When your family depends on you, an updated will is important

All legal adults should have a will, even if they do not have much property to their name and no dependents, if only to make sure that their property goes to the beneficiaries they choose. Some adults, however, have many people who depend on them, and must pay much more attention to their will and estate plan.

If you have family members with specific needs or aging parents who depend on you to help stay on top of their affairs, then you need to make sure that your will and estate plan are clear and up-to-date. A simple way to avoid many of the complications in estate planning and probate is to review and amend your will when you experience significant life events, or every four years if no major life changes occur.

Changes to your beneficiaries and estate

If you support close family members, it is likely that they are your beneficiaries. In order to keep matters as simple as possible when the time comes to execute your will and estate plan, it is wise to update our will any time your list of beneficiaries changes. This may happen if you get married or divorced, or if a beneficiary gets married or divorced. Similarly, this may occur if you gain or lose a beneficiary through death, birth or adoption, or if you have a child who ages into adulthood.

At the same time, you should also review your will if your estate changes in a significant way. Any time you purchase or sell a home or some other large asset, or see your net worth increase or decrease meaningfully, you should look over your will to make sure that all of the language applies to your current estate. You also want to look for any portions of your estate not addressed by the will and update the language if it is necessary.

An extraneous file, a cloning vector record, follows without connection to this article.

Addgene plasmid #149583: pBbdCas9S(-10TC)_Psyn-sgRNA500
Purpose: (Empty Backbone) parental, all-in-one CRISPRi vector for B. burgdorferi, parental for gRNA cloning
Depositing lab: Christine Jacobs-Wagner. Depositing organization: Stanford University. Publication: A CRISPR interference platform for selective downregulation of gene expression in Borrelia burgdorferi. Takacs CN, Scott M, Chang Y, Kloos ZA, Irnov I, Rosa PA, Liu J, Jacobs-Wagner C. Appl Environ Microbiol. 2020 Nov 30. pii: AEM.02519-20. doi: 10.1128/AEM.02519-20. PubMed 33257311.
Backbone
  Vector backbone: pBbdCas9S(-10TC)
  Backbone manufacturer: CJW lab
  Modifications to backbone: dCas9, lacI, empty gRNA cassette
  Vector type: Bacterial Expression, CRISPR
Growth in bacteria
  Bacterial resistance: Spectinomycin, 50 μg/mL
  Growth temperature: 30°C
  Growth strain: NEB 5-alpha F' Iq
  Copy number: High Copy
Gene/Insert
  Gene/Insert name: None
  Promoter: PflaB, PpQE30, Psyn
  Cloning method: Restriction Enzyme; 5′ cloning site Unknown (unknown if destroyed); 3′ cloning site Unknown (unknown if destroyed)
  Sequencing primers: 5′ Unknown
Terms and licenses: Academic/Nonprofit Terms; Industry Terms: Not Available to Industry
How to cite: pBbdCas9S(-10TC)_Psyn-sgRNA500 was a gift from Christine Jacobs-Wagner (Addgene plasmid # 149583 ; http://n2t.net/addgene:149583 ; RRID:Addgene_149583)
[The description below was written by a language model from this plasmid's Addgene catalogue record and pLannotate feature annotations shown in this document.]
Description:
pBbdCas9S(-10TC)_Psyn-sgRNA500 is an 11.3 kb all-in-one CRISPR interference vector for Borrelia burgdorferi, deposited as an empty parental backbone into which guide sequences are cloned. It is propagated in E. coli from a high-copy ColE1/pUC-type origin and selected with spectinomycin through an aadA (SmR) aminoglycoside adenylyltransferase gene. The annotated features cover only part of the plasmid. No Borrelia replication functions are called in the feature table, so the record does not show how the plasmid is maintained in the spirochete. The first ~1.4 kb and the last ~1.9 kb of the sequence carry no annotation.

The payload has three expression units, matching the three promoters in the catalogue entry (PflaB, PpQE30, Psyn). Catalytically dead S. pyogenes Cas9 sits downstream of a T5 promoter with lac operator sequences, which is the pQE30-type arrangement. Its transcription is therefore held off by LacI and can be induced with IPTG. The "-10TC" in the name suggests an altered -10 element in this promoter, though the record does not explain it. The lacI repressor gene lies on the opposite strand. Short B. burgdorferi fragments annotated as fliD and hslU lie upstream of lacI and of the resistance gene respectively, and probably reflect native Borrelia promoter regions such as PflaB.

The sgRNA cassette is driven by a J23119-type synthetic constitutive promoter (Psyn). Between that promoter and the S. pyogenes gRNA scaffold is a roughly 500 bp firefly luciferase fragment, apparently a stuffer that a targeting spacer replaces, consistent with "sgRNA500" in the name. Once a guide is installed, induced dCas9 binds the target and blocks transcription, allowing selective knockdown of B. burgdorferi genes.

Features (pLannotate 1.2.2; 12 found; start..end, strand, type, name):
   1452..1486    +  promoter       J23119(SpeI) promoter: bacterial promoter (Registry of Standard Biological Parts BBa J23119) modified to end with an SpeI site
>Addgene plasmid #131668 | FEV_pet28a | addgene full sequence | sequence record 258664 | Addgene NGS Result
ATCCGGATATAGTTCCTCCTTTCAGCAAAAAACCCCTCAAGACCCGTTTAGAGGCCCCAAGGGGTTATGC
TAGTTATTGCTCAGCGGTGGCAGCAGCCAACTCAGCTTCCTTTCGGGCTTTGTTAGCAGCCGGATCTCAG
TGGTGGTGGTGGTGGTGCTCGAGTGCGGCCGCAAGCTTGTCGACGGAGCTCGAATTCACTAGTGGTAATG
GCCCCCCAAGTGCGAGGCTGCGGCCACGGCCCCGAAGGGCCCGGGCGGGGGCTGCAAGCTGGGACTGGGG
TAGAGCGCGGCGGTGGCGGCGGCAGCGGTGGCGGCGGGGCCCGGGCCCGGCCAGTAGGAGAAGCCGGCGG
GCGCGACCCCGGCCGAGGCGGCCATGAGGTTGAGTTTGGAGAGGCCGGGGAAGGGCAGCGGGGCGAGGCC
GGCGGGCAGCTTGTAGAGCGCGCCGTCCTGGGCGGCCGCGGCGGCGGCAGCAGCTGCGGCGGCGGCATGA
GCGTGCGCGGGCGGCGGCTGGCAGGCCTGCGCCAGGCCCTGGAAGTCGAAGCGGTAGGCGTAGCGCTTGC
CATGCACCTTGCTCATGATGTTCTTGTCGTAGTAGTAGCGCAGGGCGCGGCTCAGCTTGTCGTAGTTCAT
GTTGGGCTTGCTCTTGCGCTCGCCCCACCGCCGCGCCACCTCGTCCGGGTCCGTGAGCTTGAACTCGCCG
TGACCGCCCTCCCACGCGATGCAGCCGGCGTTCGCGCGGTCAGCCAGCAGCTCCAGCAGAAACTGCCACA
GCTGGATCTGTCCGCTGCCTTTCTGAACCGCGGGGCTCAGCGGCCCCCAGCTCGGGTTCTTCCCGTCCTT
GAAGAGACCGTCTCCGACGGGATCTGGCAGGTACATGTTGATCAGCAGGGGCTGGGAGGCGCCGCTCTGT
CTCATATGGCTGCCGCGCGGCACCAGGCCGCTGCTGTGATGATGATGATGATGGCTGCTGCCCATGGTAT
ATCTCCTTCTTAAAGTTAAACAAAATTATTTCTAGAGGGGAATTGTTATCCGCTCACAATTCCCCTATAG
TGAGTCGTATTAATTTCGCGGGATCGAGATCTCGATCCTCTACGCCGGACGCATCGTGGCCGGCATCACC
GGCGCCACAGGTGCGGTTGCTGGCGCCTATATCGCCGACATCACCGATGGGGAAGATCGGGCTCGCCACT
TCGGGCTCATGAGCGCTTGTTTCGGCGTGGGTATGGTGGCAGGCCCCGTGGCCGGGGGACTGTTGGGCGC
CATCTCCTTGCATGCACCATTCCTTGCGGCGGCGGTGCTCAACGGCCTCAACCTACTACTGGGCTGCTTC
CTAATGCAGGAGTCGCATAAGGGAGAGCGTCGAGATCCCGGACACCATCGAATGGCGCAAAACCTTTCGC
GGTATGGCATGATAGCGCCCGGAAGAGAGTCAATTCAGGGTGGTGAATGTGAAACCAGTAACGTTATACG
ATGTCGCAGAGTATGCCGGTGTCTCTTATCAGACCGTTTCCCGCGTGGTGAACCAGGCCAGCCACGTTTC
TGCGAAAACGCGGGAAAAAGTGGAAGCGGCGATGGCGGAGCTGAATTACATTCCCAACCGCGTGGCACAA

Changes in estate law

You may not experience any large changes in your list of beneficiaries or in your estate within four years, but estate laws may change significantly. Don’t assume that your will is still in its most effective form just because your life remains consistent. If an estate planning law changes and your will or estate plan do not account for it, you could miss great benefits and protections that a simple review can reveal.

This is particularly important when it comes to providing for the ongoing care of your loved ones. Many financial tools offer benefits tailored to the needs of those with family members who have long-term needs, but they must cooperate with laws that may change every several years in order to remain effective.

Reviewing and amending your will every several years may seem like a chore, but it is one of the best things you can do for your own peace of mind and for the peace of mind of those who depend on you. Be sure to protect the rights and best interests of the ones you love with a strong legal strategy and occasional due diligence.


With 25 years of experience, Kevin understands how estate planning, special needs planning, and government benefits programs work together. This is a crucial element of a thorough plan. He explains your eligibility for benefits programs and ensures that you do not make costly mistakes that may disqualify you or deplete your assets.